A somewhat counter-intuitive business rule worth wrapping your head around is whenever making financial decisions the money already lost or spent that is nonredeemable up to that point in time (the sunk costs) are irrelevant. They need to be totally ignored in the decision making process.

A Quick Example of Sunk Costs

Hypothetically, in early 2009 you paid $20,000 for point-of-sale software that you were never quite happy with using… it failed to integrate into your workflow and had minor software issues, particularly with the user interface design.

Your choice is simple… Vendor A wants to sell you an upgrade to that software for $5,000… and Vendor B is offering you a better piece of software (that you have seen working in a friend’s business) for $10,000.

Problems with Sunk Costs

It should be an easy leap to realise the problem with sunk costs. You’ve already paid them… it’s money lost… it’s money that, regardless of the decision you take at that point forward, you will never be able to redeem. For that reason you should ignore all sunk costs when making financial decisions.

The saying “in for a penny, in for a pound” is the mentality that impels you to throw good money after bad.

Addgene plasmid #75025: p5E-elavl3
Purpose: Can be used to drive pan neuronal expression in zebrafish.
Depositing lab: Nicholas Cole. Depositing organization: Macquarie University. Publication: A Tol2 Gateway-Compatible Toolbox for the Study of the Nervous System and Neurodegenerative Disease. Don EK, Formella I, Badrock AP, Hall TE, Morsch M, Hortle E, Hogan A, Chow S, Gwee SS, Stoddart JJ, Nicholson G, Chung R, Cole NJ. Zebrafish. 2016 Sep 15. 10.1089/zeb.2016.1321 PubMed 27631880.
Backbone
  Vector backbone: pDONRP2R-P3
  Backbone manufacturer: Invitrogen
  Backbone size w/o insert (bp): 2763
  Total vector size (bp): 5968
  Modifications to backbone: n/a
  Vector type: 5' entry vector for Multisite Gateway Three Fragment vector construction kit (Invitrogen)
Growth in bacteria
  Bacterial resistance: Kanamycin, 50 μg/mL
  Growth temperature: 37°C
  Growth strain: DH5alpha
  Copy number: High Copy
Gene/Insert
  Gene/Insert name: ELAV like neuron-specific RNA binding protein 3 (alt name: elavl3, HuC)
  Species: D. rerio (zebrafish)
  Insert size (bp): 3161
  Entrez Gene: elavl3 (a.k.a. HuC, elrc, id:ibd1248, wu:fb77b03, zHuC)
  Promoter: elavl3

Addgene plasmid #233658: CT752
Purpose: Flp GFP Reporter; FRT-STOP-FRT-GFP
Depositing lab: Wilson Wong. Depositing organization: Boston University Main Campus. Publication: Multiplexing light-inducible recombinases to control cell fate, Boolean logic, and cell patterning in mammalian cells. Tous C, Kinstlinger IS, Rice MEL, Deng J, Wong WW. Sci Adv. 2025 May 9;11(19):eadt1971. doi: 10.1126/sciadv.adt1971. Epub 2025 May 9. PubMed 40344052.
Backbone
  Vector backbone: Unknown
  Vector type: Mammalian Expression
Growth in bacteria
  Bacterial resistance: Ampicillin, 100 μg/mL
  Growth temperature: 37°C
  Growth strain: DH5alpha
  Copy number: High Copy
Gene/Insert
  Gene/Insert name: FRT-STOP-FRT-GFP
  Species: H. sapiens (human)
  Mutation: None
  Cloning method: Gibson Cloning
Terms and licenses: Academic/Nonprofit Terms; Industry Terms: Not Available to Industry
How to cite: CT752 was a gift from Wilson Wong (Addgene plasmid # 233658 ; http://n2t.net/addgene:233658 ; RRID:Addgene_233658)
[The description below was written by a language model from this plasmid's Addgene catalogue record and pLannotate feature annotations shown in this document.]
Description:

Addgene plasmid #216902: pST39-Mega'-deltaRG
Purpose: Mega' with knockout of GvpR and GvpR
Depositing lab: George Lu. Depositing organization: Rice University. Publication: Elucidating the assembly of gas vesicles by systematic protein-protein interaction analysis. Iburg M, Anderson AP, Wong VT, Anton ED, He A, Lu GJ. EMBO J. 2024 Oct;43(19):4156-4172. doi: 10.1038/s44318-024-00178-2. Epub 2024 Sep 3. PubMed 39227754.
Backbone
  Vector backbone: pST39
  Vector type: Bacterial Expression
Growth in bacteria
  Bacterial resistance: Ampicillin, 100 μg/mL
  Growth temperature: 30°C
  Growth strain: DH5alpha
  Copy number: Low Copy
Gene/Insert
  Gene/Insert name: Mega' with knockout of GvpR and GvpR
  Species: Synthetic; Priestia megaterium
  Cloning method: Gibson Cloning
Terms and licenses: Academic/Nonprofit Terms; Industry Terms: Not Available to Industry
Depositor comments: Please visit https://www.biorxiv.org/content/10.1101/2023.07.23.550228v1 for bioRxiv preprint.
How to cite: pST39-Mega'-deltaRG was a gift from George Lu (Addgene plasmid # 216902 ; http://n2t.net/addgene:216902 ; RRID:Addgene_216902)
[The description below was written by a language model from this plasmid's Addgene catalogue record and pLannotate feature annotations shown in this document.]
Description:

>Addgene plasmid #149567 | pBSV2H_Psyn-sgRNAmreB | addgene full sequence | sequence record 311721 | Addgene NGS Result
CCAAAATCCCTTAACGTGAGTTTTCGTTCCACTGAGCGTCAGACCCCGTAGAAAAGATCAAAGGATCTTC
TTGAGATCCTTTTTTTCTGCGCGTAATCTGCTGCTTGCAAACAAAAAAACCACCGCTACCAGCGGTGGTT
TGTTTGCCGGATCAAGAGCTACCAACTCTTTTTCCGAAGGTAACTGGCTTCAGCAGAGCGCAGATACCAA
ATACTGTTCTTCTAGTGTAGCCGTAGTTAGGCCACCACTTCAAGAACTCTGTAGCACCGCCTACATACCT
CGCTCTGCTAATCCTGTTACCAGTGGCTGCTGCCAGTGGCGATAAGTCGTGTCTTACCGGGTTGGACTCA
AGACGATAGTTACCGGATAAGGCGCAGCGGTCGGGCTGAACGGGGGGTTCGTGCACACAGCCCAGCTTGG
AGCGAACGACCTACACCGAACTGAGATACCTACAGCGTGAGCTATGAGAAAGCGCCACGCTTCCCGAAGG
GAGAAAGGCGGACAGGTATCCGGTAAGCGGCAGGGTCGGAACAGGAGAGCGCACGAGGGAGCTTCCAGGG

The difficulty with ignoring sunk costs are that you have to deal with some pretty heavy decision biases and emotional justifications that were tied to your earlier decision to invest in the $20,000. You need to let go of that feeling of obligation. The only relevant decision is at this point in time what is your best option for moving forward?

Analysis of the Financial Decision

The temptation is to say… $20,000 PLUS $5,000 versus the loss of $20,000 PLUS $10,000.

When making any financial decision you can draw a red line through today and pretend that time only stretches forward. Your decision, ignoring sunk costs, is to invest $5,000 for Vendor A’s crap point-of-sale software versus $10,000 for Vendor B’s better software.

Ignore that $20,000 in sunk costs entirely because whatever decision you take that $20,000 is already lost. This is a fundamental principle of sound financial decision making.


Steven Clark Steven Clark - the stand up guy on this site

My name is Steven Clark (aka nortypig) and I live in Southern Tasmania. I have an MBA (Specialisation) and a Bachelor of Computing from the University of Tasmania. I'm a photographer making pictures with film. A web developer for money. A business consultant for fun. A journalist on paper. Dreams of owning the World. Idea champion. Paradox. Life partner to Megan.